A number of studies presented at the Scoliosis Research Society Annual Meeting (SRS; 21–24 September, Prague, Czech Republic) and at Eurospine (5–7 October, Berlin, Germany) have used two-year follow-up data from the Scoli-Risk-1 study to reveal a multitude of results regarding the impact of surgically treating adult spinal deformity patients across postoperative motor function, complication, revision surgery, depression and proximal junctional kyphosis.
The Scoli-Risk-1 database is a prospective, international, observational, multicentre study, run by the AO Clinical Investigation and Documentation group on behalf of AOSpine and the Scoliosis Research Society. It includes data about 272 patients undergoing surgical correction of high-risk complex adult spinal deformity (eg. Cobb angle >80 degrees). Patients in the database typically went through procedures as complex as three-column osteotomies.
Presentations on the Scoli-Risk-1 study have won a number of awards in recent years, including a 2015 IMAST Whitecloud Award for Best Clinical Paper, the Best Paper Award at the 2015 Global Spine Congress, and the Russell A Hibbs Award for the Best Clinical Research Presentation at the SRS Annual Meeting in 2013.
At SRS, five different presentations covered the Scoli-Risk-1 study. In one presentation, researchers evaluated the data to discover the rate of neurological complication in adult spinal deformity patients at six weeks, six months, and two years (n=196). The research team hypothesised that the postoperative neurological complication rate would be higher than previously reported, due to “the strict postoperative grading of the Lower Extremity Motor Score (LEMS)”, with a “gradual improvement over time.” These expectations were borne out in results, with 23% of patients experiencing such decreased motor function at hospital discharge, 17% at six weeks and ~10% at both six months and two-year follow-up. This data was also presented at Eurospine.
Subgroups of the database were used by different researchers to analyse the association of adult spinal deformity with incidence of depression (see here for a detailed report), and the link between revision surgery and complication rates. The latter presentation, hypothesising that there would be significantly fewer postoperative complications in primary (n=103) than in revision cases (n=160), in fact found no significantly higher rate of postoperative complication. Not only this, but the revision patients actually experienced similar or higher improvements than the primary patients in most self-reported outcomes.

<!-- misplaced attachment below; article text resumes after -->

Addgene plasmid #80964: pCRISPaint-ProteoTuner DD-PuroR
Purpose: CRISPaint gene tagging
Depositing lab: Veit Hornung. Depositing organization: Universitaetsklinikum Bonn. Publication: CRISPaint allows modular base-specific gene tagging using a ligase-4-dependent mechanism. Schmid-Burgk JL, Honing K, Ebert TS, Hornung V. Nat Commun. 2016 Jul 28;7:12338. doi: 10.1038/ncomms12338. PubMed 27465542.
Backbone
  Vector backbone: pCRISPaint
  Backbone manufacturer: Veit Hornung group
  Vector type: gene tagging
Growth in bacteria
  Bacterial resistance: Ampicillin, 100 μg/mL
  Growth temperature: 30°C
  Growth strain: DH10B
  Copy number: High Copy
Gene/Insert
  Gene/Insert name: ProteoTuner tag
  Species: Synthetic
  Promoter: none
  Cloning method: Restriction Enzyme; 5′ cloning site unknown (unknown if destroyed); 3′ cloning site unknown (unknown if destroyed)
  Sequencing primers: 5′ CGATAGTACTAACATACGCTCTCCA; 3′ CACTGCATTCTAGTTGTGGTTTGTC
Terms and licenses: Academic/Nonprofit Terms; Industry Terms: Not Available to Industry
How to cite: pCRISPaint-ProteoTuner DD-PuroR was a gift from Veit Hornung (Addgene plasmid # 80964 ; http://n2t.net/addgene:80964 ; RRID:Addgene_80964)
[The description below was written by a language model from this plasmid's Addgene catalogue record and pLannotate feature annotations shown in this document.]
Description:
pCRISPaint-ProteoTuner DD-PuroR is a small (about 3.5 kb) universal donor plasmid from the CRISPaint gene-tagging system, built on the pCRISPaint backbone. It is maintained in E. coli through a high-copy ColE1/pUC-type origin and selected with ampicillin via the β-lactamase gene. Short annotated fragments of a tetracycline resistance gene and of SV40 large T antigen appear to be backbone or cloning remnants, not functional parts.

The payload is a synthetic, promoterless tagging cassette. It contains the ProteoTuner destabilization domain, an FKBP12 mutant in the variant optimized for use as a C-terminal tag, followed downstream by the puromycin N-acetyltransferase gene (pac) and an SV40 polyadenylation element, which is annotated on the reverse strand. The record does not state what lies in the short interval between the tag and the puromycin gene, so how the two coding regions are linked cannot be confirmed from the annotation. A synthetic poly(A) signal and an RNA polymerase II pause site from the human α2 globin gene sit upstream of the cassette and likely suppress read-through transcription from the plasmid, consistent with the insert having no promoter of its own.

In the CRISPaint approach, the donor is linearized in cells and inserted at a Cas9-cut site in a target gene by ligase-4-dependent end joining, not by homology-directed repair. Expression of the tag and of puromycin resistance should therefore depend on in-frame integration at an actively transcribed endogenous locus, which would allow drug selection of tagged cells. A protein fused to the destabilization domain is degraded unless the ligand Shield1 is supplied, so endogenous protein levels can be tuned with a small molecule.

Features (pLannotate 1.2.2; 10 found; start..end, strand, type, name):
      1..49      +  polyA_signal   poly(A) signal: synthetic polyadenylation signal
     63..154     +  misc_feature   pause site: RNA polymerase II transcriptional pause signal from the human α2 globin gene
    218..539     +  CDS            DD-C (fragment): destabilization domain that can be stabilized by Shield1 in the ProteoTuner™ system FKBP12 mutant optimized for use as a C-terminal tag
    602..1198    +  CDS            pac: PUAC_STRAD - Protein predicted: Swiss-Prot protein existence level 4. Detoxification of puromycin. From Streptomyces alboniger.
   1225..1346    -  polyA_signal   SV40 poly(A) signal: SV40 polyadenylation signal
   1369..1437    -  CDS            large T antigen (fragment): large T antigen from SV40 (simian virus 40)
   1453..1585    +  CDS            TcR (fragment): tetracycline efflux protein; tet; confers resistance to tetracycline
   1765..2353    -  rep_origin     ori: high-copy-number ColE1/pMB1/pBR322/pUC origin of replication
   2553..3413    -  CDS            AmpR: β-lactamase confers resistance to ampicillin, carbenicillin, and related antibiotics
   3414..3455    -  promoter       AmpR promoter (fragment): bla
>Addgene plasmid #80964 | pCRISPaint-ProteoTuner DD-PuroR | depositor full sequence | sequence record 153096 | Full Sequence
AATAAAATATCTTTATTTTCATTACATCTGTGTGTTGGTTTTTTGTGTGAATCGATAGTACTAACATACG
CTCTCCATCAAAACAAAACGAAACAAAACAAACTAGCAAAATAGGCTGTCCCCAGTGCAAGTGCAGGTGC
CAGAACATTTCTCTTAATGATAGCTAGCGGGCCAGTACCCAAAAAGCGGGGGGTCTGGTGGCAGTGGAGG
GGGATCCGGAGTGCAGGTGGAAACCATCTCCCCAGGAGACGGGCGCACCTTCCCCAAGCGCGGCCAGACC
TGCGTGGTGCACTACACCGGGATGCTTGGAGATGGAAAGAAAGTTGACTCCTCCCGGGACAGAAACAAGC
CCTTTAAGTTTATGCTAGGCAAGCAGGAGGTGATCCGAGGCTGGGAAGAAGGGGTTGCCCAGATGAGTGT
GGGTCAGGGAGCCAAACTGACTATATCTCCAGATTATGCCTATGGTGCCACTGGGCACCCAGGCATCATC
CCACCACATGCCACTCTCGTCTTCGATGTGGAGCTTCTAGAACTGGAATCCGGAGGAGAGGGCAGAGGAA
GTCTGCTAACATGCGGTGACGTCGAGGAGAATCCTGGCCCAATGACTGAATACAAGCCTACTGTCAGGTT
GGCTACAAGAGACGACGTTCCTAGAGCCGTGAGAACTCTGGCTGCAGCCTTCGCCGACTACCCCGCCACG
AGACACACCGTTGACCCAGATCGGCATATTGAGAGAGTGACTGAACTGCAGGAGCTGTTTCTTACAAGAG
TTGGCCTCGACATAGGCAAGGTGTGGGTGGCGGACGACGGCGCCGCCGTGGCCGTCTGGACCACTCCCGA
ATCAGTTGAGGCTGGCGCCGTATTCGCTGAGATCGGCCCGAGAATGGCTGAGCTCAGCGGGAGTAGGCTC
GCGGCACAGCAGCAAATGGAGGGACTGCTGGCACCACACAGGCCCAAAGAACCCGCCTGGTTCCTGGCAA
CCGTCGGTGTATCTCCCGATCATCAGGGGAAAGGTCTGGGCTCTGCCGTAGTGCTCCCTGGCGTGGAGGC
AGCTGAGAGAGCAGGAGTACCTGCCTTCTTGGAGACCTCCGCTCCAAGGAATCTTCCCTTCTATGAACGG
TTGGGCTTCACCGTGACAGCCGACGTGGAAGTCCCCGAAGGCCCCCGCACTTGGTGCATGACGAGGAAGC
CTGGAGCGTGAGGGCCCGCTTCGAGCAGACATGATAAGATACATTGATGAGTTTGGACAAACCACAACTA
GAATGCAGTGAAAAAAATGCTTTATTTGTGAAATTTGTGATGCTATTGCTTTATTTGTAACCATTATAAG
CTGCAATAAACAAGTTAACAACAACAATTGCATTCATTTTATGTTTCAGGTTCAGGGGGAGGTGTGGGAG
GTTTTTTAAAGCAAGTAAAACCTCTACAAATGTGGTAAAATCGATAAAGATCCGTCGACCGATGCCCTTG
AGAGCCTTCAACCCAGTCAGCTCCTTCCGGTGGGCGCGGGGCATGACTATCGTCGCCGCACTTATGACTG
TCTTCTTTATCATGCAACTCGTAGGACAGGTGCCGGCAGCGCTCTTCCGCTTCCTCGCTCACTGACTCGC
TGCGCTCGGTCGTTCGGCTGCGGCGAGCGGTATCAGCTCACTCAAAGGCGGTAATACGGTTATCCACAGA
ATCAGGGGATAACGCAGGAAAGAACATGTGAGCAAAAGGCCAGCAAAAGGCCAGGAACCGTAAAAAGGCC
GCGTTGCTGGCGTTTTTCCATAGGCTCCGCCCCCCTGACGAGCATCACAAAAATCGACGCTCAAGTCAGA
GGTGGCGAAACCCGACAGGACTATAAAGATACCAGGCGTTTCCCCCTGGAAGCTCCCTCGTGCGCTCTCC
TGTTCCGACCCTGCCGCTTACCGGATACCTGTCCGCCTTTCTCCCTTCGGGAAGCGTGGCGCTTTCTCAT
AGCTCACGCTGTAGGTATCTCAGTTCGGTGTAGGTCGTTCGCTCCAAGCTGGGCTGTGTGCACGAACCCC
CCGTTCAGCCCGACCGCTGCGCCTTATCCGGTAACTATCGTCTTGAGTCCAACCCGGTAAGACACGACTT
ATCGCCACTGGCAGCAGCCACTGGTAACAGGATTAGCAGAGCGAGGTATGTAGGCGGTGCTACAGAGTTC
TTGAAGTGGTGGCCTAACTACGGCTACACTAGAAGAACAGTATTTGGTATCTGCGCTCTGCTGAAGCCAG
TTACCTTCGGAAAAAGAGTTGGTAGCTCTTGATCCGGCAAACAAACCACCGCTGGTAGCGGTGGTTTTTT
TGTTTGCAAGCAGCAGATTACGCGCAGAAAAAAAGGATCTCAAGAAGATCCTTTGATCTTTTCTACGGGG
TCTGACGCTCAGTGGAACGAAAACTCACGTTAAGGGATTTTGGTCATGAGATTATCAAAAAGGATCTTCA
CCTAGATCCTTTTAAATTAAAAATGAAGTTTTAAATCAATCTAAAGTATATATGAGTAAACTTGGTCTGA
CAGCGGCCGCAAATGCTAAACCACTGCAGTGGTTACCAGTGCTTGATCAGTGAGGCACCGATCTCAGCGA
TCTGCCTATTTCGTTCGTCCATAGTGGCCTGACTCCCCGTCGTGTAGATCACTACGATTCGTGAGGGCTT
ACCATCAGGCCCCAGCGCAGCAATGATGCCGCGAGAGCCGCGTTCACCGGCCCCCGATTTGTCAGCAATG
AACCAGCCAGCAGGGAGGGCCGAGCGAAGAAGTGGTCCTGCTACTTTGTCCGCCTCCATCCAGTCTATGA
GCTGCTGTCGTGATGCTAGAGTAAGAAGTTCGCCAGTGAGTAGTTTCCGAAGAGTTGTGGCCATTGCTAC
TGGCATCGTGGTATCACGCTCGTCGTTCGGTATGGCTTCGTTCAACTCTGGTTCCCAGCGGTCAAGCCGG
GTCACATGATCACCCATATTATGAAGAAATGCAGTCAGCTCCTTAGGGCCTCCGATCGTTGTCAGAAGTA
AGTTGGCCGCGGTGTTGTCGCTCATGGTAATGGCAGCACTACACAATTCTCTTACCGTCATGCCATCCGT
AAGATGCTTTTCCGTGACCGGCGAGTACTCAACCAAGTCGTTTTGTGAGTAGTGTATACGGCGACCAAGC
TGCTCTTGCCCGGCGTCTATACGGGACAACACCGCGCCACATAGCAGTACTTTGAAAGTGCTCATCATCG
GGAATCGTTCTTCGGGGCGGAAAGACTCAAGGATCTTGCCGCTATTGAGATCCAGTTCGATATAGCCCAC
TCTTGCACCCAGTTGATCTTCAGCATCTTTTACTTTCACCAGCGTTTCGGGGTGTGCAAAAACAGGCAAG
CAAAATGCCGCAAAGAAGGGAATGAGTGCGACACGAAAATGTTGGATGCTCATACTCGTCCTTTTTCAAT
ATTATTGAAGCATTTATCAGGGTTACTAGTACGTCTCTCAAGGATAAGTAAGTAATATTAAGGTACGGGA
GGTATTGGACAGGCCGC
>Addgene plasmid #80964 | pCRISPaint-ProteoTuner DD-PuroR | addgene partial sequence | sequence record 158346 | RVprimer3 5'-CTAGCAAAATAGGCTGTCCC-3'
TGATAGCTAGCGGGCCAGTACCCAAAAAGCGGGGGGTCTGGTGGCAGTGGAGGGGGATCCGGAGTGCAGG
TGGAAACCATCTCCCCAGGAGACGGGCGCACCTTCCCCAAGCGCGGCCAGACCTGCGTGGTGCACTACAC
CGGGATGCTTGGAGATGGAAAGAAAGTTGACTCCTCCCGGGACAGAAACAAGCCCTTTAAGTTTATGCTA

Another SRS study used the database to test the use of a new frailty index (adult spinal deformity frailty index, ASD-FI) in a complex group of patients (see here for a detailed report).
Scoli-Risk-1 data was also used to find the rate of unplanned return to operating room for complex adult spinal deformity patients. As expected by authors, a high rate of unplanned return was found among this population, with 86 unplanned surgeries performed on 60 patients (22%) over the two-year period. The researchers noted the greatest proportion of unplanned return procedures occurred after 30 days (75), with 46% of these caused by implant failure. Wound infection was both the most common cause of return before 30 days (6/11) and the second highest cause post-30 days (22%). Authors speculated that the determination of these risk factors “may be useful for preoperative counselling of patients”, as well as “clinical decision-making.”
The Scoli-Risk-1 study was featured prominently at Eurospine, with two further presentations exploring the incidence of proximal junctional kyphosis in patients with adult spinal deformity involving pelvic fusion, and the rate of major complications in a subgroup of older (≥60) patients.
The former presentation aimed to “investigate the incidence of proximal junctional kyphosis in adult spinal deformity patients fused to the pelvis, and to compare proximal junctional kyphosis rates in patients with long…versus short fusion constructs.” The study found that the incidence in patients with fusion to the pelvis was 23.7 with 9.6% undergoing revision. No significant increase was found between the “long” and “short” fusion groups.
The final Scoli-Risk-1 presentation found that patients aged 60 or above did not experience significantly more postoperative complications (neurological or other major event) in comparison with younger patients. The older group reported similar Oswestry Disability Index and SRS-22r scores, in spite of experiencing more debility.